When I was in junior high school there were about eight girls that were chosen to have an opportunity to try out for the high school basketball teams. I was one of those eight. If by some chance we did not make the high school team then we would be relegated to play for our junior high team. I remember being really excited and nervous as a bus from the high school came to our junior high to pick the eight of us up to take us to the tryouts. It was a big deal to play for the high school. They were division champs, they were also sectional champs and many times had reached the finals for state championships. Many of those girls received recognition in local newspapers, they were recruited at the top colleges and I was chosen as one of the eight to try out in advance for the team. Everyone who was anyone wanted to be on the girls high school basketball team. Needless to say I screwed up the tryouts and I was one of two young ladies that did not make the high school team and unfortunately was sent to play on the junior high school team. That was a really tough year for me -not because I didn’t make the team -but because of how those who did make the HS team made me feel for not making their team. It wasn’t a direct ostracizing, it was indirect and passive and at the risk of using slang- siddity. Mainly because even though those six girls got to practice and play at the games with the high school team, they still had a responsibility to their junior high team. They still -from time to time- had to come practice with us. They still -from time to time- had to play in a few games with us. And they hated that. They wanted nothing to do with our team because they arrived to another team; a team affirmed, a team recognized and a team in a preferred place of distinction.
It’s unfortunate that within the Christian community, #teammarried and #teamsingle reflect those same sentiments as illustratively expressed above. And many times, #teammarried as well intentioned as they are, make #teamsingle feel relegated as nothing more than a JV Team, unable to compete with the likes of those on the high school team. Recently a (single) friend shared with me her experience having coffee with a (married) friend, in which the (married) friend attempted to “hook her up” with someone who would be “perfect for her.” In the same conversation the (married) friend said to her “I should be your singles pastor.” My (single) friend, expressed how she was able to bite her lip- an exceptional feat for her, because I know without a shadow of a doubt that she could have responded in that firm kind of love and grace. I honestly don’t think that he realized he was being offensive, partly because his offenses were dressed in good intentions and partly because he was well-intentionally continuing in this tradition of an impractical theology of singleness as adopted by Christian culture over the years. This theology, I attempt to address and re-envision in my book: It’s the idea that in order to have a healthy philosophy & theology of relationships, we have to deconstruct the traditional approaches towards singleness that have pervaded. In his book, “Families at the Crossroads,” Rodney clap says this:
<strong>“We need to re-examine the reasons for seeing singleness as good so that, in a confused and searching post-modern world, we can reassert the goodness of singleness for the right reasons. Only so as we shall see, can we reinsert the goodness of family and the goodness of freedom for the right reasons…..One sure sign of a defective interpretation of Christian family is that it denigrates and dishonors singleness.”</strong>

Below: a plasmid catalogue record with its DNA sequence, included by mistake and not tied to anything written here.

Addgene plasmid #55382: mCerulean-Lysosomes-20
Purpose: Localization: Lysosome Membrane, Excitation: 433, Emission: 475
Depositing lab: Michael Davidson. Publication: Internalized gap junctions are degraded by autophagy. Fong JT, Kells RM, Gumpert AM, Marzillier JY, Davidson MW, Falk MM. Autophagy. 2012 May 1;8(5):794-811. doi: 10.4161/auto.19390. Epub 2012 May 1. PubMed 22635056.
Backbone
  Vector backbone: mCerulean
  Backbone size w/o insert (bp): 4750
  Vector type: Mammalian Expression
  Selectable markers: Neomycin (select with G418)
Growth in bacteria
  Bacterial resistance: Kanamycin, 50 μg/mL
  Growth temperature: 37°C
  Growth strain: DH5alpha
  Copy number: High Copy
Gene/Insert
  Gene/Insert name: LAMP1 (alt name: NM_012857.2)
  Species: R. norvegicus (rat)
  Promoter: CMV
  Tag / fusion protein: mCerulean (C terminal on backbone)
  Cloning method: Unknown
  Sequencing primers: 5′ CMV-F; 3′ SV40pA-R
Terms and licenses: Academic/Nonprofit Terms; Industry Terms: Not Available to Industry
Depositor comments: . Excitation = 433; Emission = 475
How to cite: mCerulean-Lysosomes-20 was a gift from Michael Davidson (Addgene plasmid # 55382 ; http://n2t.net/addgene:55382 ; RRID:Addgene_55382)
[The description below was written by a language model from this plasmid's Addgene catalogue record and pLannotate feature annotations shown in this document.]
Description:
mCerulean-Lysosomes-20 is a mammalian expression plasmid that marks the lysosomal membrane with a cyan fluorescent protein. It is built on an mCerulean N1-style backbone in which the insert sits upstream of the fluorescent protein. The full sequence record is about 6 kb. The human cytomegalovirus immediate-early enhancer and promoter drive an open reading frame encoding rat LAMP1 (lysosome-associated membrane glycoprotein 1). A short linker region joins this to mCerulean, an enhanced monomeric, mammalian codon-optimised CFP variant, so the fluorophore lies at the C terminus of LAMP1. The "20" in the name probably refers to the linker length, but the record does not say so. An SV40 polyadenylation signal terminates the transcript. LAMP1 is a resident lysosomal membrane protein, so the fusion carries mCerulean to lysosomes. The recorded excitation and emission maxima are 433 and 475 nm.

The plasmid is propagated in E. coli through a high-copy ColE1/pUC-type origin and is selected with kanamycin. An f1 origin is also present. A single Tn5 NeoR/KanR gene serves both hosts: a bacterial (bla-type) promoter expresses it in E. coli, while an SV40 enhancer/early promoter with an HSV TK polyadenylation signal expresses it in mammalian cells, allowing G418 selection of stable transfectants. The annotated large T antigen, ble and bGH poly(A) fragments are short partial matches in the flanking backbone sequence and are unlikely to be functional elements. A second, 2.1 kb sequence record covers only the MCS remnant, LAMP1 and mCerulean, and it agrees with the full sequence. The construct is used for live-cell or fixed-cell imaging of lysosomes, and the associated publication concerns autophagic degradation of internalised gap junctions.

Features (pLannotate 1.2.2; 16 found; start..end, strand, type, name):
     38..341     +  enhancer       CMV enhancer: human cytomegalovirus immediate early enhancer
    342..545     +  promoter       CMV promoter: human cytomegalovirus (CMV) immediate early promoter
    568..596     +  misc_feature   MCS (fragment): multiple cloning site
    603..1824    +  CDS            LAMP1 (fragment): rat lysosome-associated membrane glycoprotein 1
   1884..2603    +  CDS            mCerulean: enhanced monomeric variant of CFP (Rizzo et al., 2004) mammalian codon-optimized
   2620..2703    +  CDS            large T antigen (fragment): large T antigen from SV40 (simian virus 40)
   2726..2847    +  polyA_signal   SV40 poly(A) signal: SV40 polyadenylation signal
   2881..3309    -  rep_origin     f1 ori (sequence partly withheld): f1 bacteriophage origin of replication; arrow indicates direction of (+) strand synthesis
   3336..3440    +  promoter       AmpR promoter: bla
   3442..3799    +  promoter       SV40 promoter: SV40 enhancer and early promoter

Recently, when I mentioned my book to someone (unmarried & just dating), they responded “Man I wish I could really take from that but i’m not single.” That mentality is problematic for a variety of reasons and it’s telling as to why this re-envisioning is so necessary. His comment suggested that there is nothing to be gleaned from this kind of book. His comment suggested that, while singles are forced to sit and hear sermon series’ on marriage, that married couples, need not dare sit and hear or read about topic surrounding singleness because they have somewhat graduated to the next level. But these aren’t levels, and the idea that they are is exactly why it needs to be deconstructed. Relational status’ are not grade levels. They are circumstantial. There are young, middle aged and older singles, never been married, single parents, divorced, widowed and even those living single within a separation in their marriage. All circumstantial and all people that make up our ONE body that we preach are ONE in Christ. If I saw a book on Middle Eastern History, or Asian contemporary topics and said “Man I sure wish I could really take that in but i’m Black” would that not suggest that I feel as though I have nothing to learn from those ethnic groups? Now granted, it made sense because many books written on singleness have to do with “how to be single” from a relational standpoint…how to “wait” so to speak. I am challenging those types of books as well; though they can be helpful if done appropriately. There are things that can be taken from a re-envisioned theology of singleness for everyone. If for nothing else, for those of us to have a different approach towards our sisters and brothers who are in their seasons of singleness…appropriate, inclusive approaches.